By Joy Daughtery Dickinson, Executive Editor, AHC Media


About 9% of the wrong-patient events studied for a just-released report led to temporary or permanent harm or, in some cases, death. Most, if not all, of such patient identification errors are preventable, according to an analysis of patient safety errors from ECRI Institute PSO in Plymouth Meeting, PA.

There are several factors in healthcare that may contribute to wrong-patient errors, including increasing patient volume, frequent handoffs among staff, and increasing interoperability and data sharing among IT systems.

“Although many healthcare workers doubt they will actually make a mistake in identifying their patients, ECRI Institute PSO and our partner PSOs have collected thousands of reports that show this isn't the case,” said William M. Marella, MBA, MMI, ECRI Institute executive director of PSO operations and analytics, in a released statement. “We've seen that anyone on the patient's healthcare team can make an identification error, including physicians, nurses, lab technicians, pharmacists, and transporters.”

The report found the following:

  • Incorrect patient identification can occur in many places and during many processes. Some of them include patient registration, electronic data entry and transfer, medication administration, medical and surgical interventions, blood transfusions, diagnostic testing, patient monitoring, and ED care.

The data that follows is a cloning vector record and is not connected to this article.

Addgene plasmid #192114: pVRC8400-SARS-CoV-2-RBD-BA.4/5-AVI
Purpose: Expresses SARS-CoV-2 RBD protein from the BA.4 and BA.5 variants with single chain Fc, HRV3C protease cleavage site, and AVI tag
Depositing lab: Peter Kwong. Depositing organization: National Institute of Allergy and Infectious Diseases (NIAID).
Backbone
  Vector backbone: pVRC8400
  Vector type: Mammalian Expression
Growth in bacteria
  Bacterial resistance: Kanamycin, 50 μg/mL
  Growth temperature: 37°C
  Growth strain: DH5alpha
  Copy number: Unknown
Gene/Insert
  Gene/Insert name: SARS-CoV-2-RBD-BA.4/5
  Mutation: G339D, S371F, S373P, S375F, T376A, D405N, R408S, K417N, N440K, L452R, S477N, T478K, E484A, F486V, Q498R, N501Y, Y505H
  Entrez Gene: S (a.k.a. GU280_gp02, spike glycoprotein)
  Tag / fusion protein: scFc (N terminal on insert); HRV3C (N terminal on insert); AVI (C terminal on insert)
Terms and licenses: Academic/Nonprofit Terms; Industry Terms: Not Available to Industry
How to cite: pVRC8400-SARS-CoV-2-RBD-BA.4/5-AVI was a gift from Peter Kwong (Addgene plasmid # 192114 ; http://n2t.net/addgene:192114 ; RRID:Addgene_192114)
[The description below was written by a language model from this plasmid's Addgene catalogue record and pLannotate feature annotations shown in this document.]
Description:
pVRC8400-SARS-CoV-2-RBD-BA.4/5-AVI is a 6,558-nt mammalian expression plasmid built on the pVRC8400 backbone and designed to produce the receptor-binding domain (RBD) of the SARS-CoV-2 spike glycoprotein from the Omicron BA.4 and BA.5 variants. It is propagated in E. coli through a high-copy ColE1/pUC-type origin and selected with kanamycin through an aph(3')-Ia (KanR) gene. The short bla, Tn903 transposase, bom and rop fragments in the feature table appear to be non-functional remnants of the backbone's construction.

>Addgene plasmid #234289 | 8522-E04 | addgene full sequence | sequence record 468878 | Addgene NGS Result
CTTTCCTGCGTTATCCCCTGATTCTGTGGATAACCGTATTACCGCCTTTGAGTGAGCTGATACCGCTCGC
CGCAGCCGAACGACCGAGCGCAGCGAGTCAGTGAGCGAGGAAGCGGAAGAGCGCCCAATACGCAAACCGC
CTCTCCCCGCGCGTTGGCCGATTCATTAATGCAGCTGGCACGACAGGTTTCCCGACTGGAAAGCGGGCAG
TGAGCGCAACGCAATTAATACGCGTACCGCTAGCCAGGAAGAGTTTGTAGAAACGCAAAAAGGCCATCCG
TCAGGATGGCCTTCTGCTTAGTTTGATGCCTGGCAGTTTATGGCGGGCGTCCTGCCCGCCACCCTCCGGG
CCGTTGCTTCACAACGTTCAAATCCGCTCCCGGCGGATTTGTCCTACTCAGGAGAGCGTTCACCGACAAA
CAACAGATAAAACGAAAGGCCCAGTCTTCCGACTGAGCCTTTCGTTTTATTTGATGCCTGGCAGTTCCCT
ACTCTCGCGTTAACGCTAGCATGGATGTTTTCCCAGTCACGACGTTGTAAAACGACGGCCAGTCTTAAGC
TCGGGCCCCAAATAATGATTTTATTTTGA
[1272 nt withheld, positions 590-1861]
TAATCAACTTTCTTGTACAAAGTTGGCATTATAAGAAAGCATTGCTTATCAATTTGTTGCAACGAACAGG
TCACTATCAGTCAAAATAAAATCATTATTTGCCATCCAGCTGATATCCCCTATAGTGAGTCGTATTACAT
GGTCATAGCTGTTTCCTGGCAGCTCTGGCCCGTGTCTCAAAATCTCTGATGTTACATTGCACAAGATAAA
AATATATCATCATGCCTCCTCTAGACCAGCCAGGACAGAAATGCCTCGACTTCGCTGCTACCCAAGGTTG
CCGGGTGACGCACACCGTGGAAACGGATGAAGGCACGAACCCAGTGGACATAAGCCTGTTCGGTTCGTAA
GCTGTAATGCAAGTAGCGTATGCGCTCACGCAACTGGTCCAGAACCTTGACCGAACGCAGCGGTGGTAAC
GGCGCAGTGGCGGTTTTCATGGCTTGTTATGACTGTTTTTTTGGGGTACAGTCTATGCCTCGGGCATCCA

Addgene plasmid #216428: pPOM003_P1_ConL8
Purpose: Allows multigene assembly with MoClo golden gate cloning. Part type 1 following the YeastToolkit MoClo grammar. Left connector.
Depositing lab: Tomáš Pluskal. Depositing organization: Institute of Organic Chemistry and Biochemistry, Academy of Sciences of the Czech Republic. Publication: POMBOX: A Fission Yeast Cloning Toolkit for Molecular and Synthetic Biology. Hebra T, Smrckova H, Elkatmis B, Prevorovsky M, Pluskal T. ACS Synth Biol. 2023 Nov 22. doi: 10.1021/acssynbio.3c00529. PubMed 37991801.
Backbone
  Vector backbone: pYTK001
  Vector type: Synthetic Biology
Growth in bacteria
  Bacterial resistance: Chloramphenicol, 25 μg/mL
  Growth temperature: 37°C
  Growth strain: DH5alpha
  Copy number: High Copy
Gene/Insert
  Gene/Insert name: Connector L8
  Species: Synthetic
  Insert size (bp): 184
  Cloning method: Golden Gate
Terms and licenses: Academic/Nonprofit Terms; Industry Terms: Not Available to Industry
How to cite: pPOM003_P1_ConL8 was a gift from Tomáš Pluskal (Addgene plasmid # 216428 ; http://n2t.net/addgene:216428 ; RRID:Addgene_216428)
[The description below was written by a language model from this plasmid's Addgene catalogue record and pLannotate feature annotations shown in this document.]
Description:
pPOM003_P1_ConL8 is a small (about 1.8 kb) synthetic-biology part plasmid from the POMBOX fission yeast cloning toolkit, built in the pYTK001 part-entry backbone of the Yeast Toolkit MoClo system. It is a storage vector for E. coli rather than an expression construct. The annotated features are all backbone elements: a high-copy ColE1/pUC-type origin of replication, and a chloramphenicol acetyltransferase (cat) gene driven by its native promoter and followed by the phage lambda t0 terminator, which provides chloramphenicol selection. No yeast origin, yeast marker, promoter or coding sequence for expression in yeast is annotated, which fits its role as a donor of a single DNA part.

• Patient identification mistakes can occur in every setting, including hospitals, nursing homes, physician offices, and pharmacies.
  • No one is immune from making a patient identification error.
  • Many of these errors affect at least two people.

ECRI Institute PSO gives this example: When a patient receives a medication intended for another patient, both of them can be harmed. ECRI Institute PSO reviewed more than 7,600 wrong-patient events occurring over 32 months in 181 healthcare organizations. The events might represent only a small percentage of all wrong-patient events occurring, according to the Institute. (To access the report, which is free with registration, click here. For more information on this topic, see upcoming issues of Healthcare Risk Management and Hospital Access Management.)